Common Core is still making parents everywhere pull their hair out as they struggle to help their kids solve Byzantine math problems. Silive.com profiled some very frustrated parents who believe their kids are essentially being used as "guinea pigs" by government and corporate interests in service of an unproven teaching methodology:
Ten-year-old Kate Reilly, a fifth-grader at PS 55 in Eltingville, was doing math homework, seated around the kitchen table with her younger sister, Emma, a second-grader at PS 55, and older brother, John, who attends Bernstein Intermediate School, Huguenot.
One of her math problems called for dividing 84 by 7. Looking over her shoulder, watching her jot down pre-alegbriac equations as she successfully solved the problem, her dad, Michael Reilly, just shook his head.
"This is just ridiculous. 84 divided by 7. Why are we making this harder than it has to be? " he wondered.
Frustrated, Reilly posted a photo of the problem to his Facebook page. Within minutes it drew close to 200 comments from equally frustrated, puzzled parents.
Reilly isn't just any parent; he is also president of the Staten Island Community Education Council and frequently hears from other parents who are fed up with Core-aligned methodology and requirements.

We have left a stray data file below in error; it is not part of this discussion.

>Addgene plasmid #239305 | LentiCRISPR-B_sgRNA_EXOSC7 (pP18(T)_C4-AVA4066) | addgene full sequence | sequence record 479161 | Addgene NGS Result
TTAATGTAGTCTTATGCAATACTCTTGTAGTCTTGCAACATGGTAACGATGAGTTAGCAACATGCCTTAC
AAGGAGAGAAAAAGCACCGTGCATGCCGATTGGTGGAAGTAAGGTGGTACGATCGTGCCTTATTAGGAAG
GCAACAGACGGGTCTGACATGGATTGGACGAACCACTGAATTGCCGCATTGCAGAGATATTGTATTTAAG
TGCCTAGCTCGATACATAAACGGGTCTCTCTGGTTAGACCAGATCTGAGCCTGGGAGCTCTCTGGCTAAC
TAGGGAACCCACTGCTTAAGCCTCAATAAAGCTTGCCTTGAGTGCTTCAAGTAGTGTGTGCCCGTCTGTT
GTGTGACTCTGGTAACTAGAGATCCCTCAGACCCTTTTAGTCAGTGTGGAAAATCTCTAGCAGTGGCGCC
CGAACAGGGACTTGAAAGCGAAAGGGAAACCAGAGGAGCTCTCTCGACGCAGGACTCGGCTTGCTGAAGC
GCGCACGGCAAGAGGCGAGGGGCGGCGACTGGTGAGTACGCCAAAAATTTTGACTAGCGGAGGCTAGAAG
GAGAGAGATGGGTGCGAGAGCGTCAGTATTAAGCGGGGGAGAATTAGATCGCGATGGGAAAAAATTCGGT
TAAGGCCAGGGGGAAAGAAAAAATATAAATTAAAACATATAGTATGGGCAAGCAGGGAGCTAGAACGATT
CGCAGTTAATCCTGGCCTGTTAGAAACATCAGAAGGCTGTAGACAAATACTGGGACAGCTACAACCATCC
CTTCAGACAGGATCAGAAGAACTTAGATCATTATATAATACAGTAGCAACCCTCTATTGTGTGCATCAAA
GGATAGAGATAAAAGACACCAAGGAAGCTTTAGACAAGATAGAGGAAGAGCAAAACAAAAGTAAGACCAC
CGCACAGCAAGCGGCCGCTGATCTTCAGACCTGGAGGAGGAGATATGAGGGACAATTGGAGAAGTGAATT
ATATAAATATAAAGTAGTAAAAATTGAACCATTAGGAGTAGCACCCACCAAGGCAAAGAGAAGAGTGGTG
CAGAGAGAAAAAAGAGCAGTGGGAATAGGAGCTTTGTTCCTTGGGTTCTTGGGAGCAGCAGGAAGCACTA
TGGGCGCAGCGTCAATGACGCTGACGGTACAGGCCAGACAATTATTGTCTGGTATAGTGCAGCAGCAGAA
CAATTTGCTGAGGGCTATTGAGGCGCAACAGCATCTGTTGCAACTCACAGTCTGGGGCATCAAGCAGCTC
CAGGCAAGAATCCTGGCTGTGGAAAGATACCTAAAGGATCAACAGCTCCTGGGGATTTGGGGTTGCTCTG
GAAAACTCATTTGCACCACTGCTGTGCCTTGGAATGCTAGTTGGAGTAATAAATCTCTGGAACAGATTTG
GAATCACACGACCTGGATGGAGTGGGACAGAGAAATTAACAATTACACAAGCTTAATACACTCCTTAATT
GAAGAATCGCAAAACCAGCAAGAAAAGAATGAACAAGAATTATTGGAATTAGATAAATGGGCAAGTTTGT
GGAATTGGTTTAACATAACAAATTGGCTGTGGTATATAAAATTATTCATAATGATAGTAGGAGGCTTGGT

Just because a certain way of learning is confusing for parents doesn't make it inherently bad, of course. It's perfectly possible for educators to invent an approach that makes math easier for kids, even if older generations don't get it.
But it's hard to believe that that's what is happening here, since many teachers and students seem just as hopelessly lost as parents. Misaligned tests, improper training for teachers, and Common Core's uncertain political future are all factors adding to the confusion. And even if the standards eventually catch on and have a positive impact on American education—and the evidence there is underwhelming—the kids caught in the transition years will have been undeniably ill-served. It's no wonder that some students resent being forced to serve as conscripted product testers for Core-aligned examinations.
More from Reason on Common Core here.